Ally Haggart has gone from high school snowboarding champ and team builder to a champion of concussion awareness.
The Lawrence Park alumna suffered a concussion in January 2012 while on the slopes of Mount St. Louis, and she experienced first hand its debilitating effects.
“Literally, it was the first run of the day, total warm-up run, basic hill,” the freshman at the University of Guelph said on the phone. “Going down the hill, I had a teammate of mine in front of me, and towards the bottom of the hill, and — I don’t know, to this day I don’t know why — she just stopped dead on the hill in front of me, so I did swerve to avoid her and I did avoid her until the last second she moved.
“I ended up hitting her board, and that threw me into the air and then I kind of rotated and snapped my head back on the ice.”
Haggart was wearing a top-of-the-line helmet, but the damage was done.
Though she expected to be out of commission for, at max, a week, recovery took 18 months.
Still, when she was met with the comments by her doctor — Charles Tator at Toronto Western General Hospital — such as “We don’t know” or “Not enough research has been done” when she questioned what was happening to her, she had to act, she says.
Not one to sit still (she was, after all, credited with bringing Lawrence Park’s snowboarding team back from the brink with the help of teacher Ana Djuricic), Haggart started the Allison Project to raise money. The goal was $100,000, the price to hire a research fellow at Toronto Western.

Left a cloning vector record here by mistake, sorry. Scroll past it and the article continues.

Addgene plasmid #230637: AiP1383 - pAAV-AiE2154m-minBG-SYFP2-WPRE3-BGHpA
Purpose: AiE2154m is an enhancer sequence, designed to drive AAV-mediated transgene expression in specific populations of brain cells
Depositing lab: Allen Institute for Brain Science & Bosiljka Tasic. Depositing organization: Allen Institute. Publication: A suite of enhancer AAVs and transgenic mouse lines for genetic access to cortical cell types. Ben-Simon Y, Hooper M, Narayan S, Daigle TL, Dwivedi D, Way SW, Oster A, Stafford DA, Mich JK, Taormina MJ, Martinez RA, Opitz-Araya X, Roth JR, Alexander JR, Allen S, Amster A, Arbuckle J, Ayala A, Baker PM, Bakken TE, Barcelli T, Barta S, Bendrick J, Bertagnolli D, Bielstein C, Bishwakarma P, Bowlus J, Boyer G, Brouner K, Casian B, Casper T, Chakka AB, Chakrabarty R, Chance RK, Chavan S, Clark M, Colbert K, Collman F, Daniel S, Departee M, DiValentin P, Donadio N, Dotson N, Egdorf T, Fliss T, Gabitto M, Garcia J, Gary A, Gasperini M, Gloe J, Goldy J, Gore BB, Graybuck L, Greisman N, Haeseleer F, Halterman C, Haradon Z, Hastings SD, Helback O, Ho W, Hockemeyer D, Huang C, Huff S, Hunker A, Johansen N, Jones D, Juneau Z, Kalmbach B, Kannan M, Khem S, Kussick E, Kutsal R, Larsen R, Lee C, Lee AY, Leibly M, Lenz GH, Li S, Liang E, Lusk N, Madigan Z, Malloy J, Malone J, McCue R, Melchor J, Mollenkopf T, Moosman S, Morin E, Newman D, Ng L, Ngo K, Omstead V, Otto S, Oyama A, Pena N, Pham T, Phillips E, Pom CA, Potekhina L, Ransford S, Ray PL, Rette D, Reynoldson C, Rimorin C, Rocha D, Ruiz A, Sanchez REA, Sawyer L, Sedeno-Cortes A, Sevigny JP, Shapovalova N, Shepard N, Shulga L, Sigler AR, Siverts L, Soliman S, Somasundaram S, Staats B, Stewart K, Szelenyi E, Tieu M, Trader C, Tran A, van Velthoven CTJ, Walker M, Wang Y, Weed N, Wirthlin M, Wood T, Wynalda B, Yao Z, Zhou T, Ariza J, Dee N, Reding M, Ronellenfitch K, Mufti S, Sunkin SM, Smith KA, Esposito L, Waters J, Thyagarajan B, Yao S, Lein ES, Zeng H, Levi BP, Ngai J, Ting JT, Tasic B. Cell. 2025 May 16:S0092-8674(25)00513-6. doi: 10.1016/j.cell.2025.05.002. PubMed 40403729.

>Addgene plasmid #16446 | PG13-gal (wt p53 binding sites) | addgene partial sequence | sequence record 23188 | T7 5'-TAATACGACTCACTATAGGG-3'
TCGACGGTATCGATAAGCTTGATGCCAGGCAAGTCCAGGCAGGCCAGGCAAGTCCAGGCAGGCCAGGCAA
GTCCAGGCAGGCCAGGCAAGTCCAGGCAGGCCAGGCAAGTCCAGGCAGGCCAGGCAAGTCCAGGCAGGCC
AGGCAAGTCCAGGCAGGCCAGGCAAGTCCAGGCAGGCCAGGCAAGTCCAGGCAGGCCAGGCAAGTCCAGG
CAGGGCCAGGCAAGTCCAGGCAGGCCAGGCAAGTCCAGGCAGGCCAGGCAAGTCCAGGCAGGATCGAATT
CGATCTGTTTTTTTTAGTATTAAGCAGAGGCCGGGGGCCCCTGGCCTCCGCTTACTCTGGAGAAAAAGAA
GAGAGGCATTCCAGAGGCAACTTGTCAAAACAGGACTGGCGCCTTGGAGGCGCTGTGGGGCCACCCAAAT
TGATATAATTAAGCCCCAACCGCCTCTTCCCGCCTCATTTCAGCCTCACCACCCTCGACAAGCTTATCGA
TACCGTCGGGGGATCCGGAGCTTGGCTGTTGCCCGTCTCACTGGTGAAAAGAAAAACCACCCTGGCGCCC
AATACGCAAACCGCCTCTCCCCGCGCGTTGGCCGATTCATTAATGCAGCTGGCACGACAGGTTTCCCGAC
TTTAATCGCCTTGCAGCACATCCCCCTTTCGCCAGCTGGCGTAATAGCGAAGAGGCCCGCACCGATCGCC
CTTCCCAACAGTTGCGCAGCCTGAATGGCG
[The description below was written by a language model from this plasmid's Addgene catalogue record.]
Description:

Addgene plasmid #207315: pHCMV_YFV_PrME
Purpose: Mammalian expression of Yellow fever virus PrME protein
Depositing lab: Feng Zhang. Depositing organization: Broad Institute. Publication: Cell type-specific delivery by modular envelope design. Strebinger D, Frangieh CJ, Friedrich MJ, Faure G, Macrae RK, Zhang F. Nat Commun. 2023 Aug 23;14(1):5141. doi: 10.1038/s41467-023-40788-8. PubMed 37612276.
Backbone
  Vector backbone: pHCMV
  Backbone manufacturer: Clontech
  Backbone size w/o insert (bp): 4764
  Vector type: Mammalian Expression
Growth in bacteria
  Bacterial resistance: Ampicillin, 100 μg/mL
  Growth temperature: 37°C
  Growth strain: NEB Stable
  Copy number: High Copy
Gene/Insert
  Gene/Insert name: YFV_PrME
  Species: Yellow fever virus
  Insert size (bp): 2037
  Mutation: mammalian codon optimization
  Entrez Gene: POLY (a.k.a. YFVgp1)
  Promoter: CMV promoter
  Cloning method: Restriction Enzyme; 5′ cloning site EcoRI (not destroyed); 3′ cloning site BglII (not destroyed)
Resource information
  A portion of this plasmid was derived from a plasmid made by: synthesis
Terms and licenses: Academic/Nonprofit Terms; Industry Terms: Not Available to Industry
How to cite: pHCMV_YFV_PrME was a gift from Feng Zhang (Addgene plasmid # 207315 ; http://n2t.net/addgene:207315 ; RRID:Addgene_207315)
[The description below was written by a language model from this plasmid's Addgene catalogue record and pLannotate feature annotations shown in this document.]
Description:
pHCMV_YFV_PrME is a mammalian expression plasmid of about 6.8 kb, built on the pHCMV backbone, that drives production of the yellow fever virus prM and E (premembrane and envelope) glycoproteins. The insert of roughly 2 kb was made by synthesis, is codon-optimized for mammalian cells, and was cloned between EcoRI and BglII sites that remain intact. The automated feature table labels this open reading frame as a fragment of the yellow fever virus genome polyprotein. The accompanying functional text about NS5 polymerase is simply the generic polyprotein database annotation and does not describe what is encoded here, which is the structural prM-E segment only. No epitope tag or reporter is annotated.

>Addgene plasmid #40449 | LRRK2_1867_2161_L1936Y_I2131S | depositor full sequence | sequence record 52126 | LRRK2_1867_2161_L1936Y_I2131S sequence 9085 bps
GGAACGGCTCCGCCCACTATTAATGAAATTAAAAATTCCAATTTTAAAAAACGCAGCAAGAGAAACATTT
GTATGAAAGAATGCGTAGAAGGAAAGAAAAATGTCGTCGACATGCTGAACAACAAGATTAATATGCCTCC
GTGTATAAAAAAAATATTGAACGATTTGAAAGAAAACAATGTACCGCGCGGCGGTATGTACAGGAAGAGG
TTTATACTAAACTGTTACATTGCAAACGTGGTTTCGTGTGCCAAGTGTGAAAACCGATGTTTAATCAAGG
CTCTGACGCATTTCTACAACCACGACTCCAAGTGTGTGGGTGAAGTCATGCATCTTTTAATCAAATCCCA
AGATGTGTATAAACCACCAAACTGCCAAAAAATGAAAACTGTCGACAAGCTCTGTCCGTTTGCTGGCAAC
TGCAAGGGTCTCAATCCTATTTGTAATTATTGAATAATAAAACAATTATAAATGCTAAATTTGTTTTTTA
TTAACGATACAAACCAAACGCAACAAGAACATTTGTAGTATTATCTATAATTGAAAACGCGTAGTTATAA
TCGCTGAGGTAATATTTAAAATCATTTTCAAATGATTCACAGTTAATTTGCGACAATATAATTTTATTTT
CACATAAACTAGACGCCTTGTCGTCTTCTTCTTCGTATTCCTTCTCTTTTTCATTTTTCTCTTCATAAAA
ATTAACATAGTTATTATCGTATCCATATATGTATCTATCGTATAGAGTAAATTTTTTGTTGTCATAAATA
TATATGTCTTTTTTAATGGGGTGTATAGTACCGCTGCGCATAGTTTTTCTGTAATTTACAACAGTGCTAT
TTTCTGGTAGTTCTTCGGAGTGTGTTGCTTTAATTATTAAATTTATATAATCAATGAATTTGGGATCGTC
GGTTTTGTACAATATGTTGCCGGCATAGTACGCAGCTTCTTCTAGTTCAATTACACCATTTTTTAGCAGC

“After those answers to 70 percent of my questions, I thought, clearly this is a pretty new field of research,” she said. “Clearly, research still needs to be done, and it’s something that I would love to contribute to, considering it’s impacted me personally.
“I was thinking, now that I’ve made my 100 percent full recovery I wanted to give back, so no one else can find themselves in the position that I had.”
Dr. Tator says he was surprised by her proactive approach.
“She not only understood the importance of research and she did something about it,” he said. “A lot of people say, ‘Oh that’s too bad that you don’t know more to try and help me.’ She went that extra step. She said I understand the trouble, but I’m going to do something about it.
“That’s quite remarkable.”
To date, the Allison Project has raised almost $130,000. It has resulted in the hiring of neurosurgeon and doctor Ahmad Ibraheem as the research fellow with the Canadian Sports Concussion Project.
“Her support has had a multiplier effect, because it sort of got us off the ground and other people have come forward to say, ‘Yeah, this is important’,” Tator said.
Though Haggart no longer straps on the snowboard, she has learned to enjoy winter again. Her family, which consists of mother Katherine, father Niall and triplet siblings Jamie and Samantha, have a tradition of skiing and snowboarding.